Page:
Emergency meetings of Refco's board extended into the weekend in a search for a strategy that would allow the brokerage giant to survive. Sources close to the matter said the talks centered on salvaging its futures and commodities trading unit and perhaps selling off other divisions. But Refco, teetering on the verge of collapse, also was struggling to keep disillusioned investors from pulling out and taking their money with them. Trading in its shares was halted last week after they fell 72 percent in value. Refco's problems began when it suspended chief executive Phillip Bennett last Monday for hiding a reported $430 million in unpaid debts.
Hilton Hotels Corp. offered $5 billion to reacquire the hospitality business of Britain's Hilton Group PLC, which it spun off 40 years ago. Analysts saw the bid as an attempt by Beverly Hills, Calif.-based Hilton Hotels to gain a foothold against its rivals in the overseas market, since its operations are confined to the US. By contrast, Hilton Group operates hotels in 80 other countries.
In a new wave of mergers and acquisitions:
• Somerfield PLC, the fifth-largest supermarket chain in Britain agreed to be acquired for $1.9 billion. The buyers were identified as Apax Partners and Barclays Capital, both of London, and billionaire property developer Robert Tchenguiz.
• The world's largest provider of dialysis treatment, Fresenius AG, said it will pay $1.9 billion for Helios Kliniken, a family-owned hospital chain, plus an undisclosed sum for Clinico GmbH, a maker of medical devices. All three companies are German.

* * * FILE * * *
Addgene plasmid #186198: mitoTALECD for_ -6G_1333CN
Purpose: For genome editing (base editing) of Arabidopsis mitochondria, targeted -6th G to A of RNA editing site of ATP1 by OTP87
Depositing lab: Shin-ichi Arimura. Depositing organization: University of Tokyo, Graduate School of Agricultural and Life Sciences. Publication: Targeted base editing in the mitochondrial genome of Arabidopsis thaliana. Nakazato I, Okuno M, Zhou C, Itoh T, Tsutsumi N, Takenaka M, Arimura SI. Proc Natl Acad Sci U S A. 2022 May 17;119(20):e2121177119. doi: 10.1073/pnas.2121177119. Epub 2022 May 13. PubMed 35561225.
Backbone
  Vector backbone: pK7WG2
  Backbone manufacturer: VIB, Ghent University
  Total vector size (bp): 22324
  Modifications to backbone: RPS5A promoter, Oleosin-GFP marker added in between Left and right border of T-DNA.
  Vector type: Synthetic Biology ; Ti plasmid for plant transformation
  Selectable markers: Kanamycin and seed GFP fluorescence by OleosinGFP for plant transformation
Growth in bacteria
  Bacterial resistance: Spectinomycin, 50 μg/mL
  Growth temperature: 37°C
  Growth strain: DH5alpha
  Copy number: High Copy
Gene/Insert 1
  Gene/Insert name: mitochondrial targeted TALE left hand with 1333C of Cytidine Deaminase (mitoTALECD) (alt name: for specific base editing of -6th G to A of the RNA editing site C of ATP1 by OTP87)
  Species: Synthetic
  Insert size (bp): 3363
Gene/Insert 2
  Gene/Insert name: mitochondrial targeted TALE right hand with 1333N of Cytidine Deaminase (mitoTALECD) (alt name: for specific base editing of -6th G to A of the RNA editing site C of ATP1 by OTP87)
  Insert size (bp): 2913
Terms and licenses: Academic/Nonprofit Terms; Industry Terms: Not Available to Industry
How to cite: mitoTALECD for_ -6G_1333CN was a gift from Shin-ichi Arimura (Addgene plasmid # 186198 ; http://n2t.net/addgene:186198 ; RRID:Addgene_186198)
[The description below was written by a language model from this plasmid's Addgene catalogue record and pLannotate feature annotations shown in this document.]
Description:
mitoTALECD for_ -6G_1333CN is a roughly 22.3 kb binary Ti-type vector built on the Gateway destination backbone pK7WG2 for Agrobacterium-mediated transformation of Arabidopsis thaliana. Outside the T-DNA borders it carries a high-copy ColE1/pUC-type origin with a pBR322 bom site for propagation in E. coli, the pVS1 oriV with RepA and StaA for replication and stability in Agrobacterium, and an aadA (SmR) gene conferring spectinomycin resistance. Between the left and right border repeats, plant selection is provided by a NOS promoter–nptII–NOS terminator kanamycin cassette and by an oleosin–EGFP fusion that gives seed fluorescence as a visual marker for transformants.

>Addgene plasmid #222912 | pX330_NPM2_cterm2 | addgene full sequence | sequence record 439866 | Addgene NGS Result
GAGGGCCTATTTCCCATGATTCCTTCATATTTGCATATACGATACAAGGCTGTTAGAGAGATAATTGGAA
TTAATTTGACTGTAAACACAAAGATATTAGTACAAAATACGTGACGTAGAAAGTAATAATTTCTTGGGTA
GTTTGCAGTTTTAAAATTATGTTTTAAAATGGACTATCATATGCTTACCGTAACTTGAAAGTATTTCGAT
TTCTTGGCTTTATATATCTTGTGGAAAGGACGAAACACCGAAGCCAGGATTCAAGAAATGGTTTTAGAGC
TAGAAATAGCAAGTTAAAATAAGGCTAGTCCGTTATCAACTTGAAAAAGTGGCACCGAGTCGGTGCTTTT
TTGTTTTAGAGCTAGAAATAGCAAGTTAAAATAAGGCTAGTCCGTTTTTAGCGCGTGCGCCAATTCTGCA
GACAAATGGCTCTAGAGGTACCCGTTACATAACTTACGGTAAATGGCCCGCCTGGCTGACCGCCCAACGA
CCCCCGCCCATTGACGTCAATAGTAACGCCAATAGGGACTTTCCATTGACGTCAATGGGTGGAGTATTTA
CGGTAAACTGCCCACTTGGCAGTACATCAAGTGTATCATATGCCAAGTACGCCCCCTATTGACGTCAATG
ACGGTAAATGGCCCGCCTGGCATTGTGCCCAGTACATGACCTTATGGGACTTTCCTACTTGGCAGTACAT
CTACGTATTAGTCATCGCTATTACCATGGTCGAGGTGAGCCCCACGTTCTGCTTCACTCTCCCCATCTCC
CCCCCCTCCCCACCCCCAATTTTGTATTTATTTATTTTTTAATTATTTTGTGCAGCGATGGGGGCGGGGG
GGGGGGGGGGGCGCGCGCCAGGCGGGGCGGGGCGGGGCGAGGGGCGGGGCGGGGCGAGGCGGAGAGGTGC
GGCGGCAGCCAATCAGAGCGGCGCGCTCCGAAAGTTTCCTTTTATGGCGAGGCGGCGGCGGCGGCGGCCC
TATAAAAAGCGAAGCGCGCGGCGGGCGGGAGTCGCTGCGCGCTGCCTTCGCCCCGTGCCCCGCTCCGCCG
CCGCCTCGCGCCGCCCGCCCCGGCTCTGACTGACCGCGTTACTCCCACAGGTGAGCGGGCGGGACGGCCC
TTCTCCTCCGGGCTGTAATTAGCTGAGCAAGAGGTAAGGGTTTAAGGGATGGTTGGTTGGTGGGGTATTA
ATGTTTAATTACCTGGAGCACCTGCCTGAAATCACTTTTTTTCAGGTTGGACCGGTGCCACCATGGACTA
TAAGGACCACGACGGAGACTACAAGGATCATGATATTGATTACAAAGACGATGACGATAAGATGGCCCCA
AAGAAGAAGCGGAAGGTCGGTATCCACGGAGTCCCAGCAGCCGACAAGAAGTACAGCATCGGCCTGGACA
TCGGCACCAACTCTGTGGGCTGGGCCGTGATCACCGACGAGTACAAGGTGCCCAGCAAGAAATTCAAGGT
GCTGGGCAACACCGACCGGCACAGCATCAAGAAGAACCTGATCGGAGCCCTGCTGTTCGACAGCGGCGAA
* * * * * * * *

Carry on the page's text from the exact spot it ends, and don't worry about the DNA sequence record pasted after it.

• Lone Star Funds of Dallas agreed to sell First Credit Corp., Japan's largest nonbank mortgage lender, to Sumi-tomo Trust & Banking Ltd. for $1.14 billion.
The union representing Northwest Airlines mechanics decided late Friday to put the company's latest contract offer to a vote of its members, even though it would save only 500 of the 4,100 jobs that were on the payroll when the rank and file went on strike Aug. 19. The carrier began hiring permanent replacements Sept. 13, many of them Aircraft Mechanics Fraternal Association members who decided to cross their own union's picket lines. The AMFA rejected two earlier contract offers that would have protected 2,750 and 1,081 mechanics' jobs, respectively.